Occasionally here at Blue vs. Blue we’ll feature guest posts from all varieties of friends, fans and basically anyone who wants to write for us. Today’s post, in preparation for Carolina’s matchup tonight against Florida State, is authored by Chapel Hill resident and writer Beverly Rudolph, who dares do admit that yeah, like a lot of us out there this year, she hasn’t watched all 40 minutes of every game.
I have been a rabid Tar Heel basketball fan for 33 years. I have lived through a lot of losses, but more wins, and have never, ever betrayed the team, trash-talked about a Carolina coach, or abandoned hope (okay, maybe I gave up in ‘02). But like a lot of Carolina fans these days, my guilty mantra during games is, “Dear God, please let this season be over.”
My guilt started to surface during the Georgia Tech game with about 7 minutes to go, when my husband (also a Tar Heel fanatic) turned the game off; I rolled over, said good night, and feel asleep. Neither of us needed to say anything; we knew what the other was thinking. They’re not going to win, and we can’t stand to witness it.
Aside from the satisfaction of beating State (thank God), each loss feature moments where the team shines, just to have a boneheaded move that turns the game around, and you worry they don’t have it in them to recover. I haven’t totally given up on them, but I can’t stand to watch the games. I am not at all a Roy Hater and do not engage in that banter, but do wonder why timeouts aren’t called at junctures when Coach Smith would have called one to stop the bleeding. (Such an easy fix! C’mon, Roy!) Can he not change the plan to fit the players? Is the chemistry wrong and he just can’t fix it?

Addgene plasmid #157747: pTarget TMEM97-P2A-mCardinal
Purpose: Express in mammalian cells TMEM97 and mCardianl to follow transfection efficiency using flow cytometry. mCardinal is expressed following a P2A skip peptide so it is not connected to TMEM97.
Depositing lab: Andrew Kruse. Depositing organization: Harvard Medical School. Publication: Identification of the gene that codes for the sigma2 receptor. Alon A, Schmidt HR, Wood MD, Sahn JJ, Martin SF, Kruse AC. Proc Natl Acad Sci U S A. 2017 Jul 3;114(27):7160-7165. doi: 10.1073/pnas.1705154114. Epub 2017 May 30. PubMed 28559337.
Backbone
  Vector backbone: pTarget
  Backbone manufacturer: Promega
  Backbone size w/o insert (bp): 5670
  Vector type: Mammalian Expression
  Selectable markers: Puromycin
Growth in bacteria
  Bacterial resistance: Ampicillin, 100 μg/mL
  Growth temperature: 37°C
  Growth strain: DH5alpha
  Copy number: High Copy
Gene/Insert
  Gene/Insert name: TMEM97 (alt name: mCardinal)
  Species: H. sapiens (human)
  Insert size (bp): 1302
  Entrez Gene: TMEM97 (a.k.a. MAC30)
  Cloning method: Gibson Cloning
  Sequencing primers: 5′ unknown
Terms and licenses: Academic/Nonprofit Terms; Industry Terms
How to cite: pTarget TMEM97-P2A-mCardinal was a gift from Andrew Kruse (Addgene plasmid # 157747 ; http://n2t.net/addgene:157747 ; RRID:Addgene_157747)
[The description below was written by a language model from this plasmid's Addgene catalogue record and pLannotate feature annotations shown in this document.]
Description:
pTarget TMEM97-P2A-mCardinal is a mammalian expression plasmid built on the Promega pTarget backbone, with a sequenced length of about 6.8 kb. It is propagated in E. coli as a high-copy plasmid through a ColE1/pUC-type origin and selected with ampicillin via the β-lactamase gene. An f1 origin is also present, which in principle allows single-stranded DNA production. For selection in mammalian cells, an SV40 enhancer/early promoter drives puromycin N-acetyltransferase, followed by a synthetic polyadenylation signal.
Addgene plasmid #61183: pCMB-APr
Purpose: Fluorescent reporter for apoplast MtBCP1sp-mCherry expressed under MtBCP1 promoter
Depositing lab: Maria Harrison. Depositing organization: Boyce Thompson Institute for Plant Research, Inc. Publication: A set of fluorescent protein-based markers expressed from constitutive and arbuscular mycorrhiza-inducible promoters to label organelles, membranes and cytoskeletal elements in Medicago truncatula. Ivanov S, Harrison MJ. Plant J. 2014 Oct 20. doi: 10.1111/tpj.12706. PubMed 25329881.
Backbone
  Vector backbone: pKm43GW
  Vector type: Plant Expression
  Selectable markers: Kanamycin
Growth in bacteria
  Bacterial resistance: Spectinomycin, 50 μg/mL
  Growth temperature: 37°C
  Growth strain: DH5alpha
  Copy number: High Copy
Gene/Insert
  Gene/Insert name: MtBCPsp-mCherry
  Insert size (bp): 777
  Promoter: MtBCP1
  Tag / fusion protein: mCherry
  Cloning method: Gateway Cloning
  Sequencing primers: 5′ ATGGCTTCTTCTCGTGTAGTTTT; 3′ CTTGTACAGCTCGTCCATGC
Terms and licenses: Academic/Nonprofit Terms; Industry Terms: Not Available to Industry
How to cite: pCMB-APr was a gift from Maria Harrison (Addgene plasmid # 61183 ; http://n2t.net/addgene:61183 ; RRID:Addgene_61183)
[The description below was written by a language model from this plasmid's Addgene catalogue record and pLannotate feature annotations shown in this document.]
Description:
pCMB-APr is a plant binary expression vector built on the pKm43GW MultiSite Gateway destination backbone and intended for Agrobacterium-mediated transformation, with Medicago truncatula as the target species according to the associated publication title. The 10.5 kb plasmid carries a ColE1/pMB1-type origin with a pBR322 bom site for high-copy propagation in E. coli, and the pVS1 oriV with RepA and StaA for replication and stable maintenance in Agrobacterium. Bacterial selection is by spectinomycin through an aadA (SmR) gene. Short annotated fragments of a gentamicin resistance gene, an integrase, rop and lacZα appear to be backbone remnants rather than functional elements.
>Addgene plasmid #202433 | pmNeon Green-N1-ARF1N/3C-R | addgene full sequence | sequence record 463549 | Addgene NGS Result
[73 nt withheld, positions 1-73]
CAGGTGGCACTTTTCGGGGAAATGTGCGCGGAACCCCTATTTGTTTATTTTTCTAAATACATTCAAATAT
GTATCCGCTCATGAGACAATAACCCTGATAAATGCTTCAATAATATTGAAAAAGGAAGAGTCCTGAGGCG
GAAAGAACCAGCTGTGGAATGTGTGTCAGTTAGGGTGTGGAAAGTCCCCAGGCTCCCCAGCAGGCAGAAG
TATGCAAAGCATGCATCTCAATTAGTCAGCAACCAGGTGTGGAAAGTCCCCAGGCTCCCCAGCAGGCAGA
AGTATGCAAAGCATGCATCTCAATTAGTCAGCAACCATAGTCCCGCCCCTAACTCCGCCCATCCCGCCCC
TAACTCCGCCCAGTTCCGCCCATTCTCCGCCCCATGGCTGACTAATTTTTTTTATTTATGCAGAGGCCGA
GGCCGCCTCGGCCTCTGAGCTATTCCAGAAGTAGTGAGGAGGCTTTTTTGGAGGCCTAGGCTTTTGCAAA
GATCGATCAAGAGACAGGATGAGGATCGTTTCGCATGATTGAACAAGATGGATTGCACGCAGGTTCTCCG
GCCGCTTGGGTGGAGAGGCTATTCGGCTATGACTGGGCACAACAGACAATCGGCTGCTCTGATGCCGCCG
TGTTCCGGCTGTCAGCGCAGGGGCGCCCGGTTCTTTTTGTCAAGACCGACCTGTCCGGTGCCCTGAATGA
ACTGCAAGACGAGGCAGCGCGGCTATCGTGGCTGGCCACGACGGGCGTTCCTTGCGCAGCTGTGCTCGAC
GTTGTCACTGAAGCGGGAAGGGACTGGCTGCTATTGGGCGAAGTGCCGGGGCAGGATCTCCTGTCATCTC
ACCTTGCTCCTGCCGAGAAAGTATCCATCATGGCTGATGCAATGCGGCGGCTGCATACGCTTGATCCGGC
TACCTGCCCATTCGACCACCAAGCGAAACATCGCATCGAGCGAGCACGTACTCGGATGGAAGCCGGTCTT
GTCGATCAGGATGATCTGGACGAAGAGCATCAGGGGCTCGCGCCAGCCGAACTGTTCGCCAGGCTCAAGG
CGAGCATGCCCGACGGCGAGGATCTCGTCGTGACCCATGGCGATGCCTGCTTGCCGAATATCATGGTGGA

Speaking of the players, I love them, but I get so angry when teams get uncontested layups on them because they don’t get back on defense. Where is the toughness? Why can’t they catch the ball? When they drive to the basket, do they have a plan? With any given 5 on the court, who is the go-to person who can score?. I curse, I plead, I hope, the team responds then fades late, I feel despondent, curse more, and give up. And feel guilty.
Have I become a bad Tar Heel fan?
I feel bad that I left the house before the Boston College game was over, knowing it wasn’t going to go their way. Remorse comes to me when I realize during a conversation with my Tar Heel-loving brother that we didn’t text once during the game (a first) and did not even think to mention the game in the conversation (another first). Then I really feel guilty. Have we hand-wringers become bad fans of the Heels? Are we like those much-despised band-wagoners that hang with a team only as long as they are winning? Have we become bloated with winning and too impatient with one poor season in a stretch that has included two national championships?
The answer is probably yes to some of those questions, but not to the first. From the blog-heavy blowhards (editor’s note: Bev, you better not be talking about us) to the quietly frustrated fans, we are not bad Tar Heel fans. We are frustrated, angry, looking for solutions and answers, but not bad fans. A bad fan would inflict the worse insult ever: not engaging in conversation about this season at all, ignoring this season now that it looks DOA, or moving on to the next thing. To do so would be to say you don’t care that the Heels are struggling this season. The mean blogger, the naysayers, the angry—we have one thing in common. We do care. We wish we didn’t, but we do.
I think that makes us pretty good fans, guilt and all. Only the best fans hang on this season and look ahead to the next, hoping for better.